Take Me Out to the Ballgame is a multi-part series looking back at Nebraska baseball’s rise to College World Series contenders. | Parts: 1, 2, 3, 4, 5, 6, 7, 8
After Nebraska had made its first trip to the College World Series in school history in 2001, and been eliminated in a pair of one-run games, Dave Van Horn talked about recruiting.
“The way we finished this year and what we accomplished, and the new ballpark, we feel like we might be able to have a little bit of a better chance to get some of the more high-profile kids,” he said. “I think this fall is going to be big as far as recruiting for us. Naturally, we would like to sign a lot of high school kids . . . and kids that are going to be top players.”
The new ballpark, which would be Haymarket Park (then Hawks Field at Haymarket Park), had been proposed by NEBCO and Lincoln Mayor Don Wesley in late July of 1999. The $32 million project would involve a partnership between NEBCO, Lincoln and the university.
The Lincoln City Council approved the project in early August of 1999, and Nebraska’s Board of Regents approved it on April 1, 2000. Eleven days later ground was broken. A year later, sod was laid. And on June 1, 2001 the Lincoln Saltdogs opened the first season.
In early August of 2001, the Husker baseball offices were moved from Buck Beltzer Field to Haymarket Park. The first Husker game there was scheduled for March 5, 2002, against Nebraska-Kearney. The field was to be officially dedicated on April 27, against Kansas.
As Van Horn had said before Nebraska’s NCAA super-regional appearance in 2000, his recruiting emphasis would begin in-state, after re-establishing communication with the state’s high school coaches. “There was a major problem when we got here,” he said. “There were some hard feelings from maybe what had gone on before we got here. We tried to smooth it out.”
In-state recruiting was important, Van Horn said. “This is the University of Nebraska. If I was coaching at the University of Oklahoma, I’d want Oklahoma kids.
“We’re going to try to get Nebraska kids first every year and then in surrounding areas. Then we’ll go try to get a star here and there if we have to go to California and Texas. If we go get a kid from far away, hopefully he’s real good. We don’t want to get an average kid from out of state. We’d rather have an average kid from in-state and let him develop.”
“Our philosophy is, if you get an in-state kid, you’re getting the support of his parents. You’re probably getting his aunt and uncle. You’re getting his girlfriend,” said Van Horn. “You’re increasing everything here . . . and that kid’s going to play hard for you every day of the week.”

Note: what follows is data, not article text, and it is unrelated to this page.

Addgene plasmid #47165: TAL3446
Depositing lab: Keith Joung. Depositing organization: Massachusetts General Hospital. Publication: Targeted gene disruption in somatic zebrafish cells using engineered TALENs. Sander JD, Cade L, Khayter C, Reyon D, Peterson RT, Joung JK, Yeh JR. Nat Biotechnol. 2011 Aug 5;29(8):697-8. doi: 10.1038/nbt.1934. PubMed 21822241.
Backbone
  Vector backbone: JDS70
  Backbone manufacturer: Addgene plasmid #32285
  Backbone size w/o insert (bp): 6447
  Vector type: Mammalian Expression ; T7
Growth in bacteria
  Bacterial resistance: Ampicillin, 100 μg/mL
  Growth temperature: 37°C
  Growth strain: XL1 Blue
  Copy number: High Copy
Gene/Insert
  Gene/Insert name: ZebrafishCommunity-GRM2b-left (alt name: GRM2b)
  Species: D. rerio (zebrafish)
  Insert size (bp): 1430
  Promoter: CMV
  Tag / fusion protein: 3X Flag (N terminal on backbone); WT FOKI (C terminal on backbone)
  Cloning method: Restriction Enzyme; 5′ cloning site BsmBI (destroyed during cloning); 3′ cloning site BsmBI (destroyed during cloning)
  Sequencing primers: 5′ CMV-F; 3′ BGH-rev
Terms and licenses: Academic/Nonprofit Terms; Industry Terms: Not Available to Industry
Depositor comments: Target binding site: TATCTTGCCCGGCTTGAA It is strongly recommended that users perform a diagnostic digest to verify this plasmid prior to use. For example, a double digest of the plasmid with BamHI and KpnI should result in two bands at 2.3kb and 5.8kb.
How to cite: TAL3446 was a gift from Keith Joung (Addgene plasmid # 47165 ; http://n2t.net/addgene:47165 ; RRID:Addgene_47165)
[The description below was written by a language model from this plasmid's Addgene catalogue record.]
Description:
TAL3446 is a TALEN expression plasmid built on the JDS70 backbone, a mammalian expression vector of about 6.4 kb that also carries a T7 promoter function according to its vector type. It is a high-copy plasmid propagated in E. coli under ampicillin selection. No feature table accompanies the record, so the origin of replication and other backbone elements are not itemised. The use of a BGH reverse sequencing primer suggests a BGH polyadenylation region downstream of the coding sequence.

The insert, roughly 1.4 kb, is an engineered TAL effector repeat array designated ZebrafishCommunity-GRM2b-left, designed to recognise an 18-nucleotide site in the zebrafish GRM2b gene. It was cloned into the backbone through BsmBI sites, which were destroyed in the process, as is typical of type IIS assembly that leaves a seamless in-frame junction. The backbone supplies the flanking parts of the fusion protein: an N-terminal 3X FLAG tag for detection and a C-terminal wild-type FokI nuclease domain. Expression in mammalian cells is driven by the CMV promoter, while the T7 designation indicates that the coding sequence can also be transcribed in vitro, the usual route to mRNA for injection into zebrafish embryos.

Van Horn didn’t just talk about an emphasis on in-state recruiting. The 2001 team included 11 letterwinners from Nebraska, including outfielder Jeff Leise, infielders Brandon Eymann and Josh Hesse, as well as pitcher R.D. Spiehs, all regulars. As the Huskers prepared to play their first College World Series game against Cal State Fullerton, the Omaha World-Herald ran a photo of nine of the 11 under the bold headline: “Nebraskans on NU Roster Reach the Promised Land.”
Leise was second on the team in hitting, with a .380 average. Spiehs made 21 pitching appearances, including 10 starts, and finished 8-3 with a 4.78 earned-run-average and one save.
Nebraska’s first College World Series team also reflected Van Horn’s willingness to recruit wherever he could find talent. Outfielders John Cole and Adam Stern were from Canada.
In-state Huskers would be an important part of the 2002 season, as well. The post-fall roster included 15 in-state players, six of them freshmen and another a junior college transfer. Most notable of the freshmen were outfielder Daniel Bruce and pitcher Brian Duensing, both from Omaha.
“There’s a lot of talent in this state,” Van Horn had said in early June of 2000. “Sometimes it’s a little underdeveloped because they haven’t been outside enough.”
But, he added: “I think the coaches in this state are doing a tremendous job.”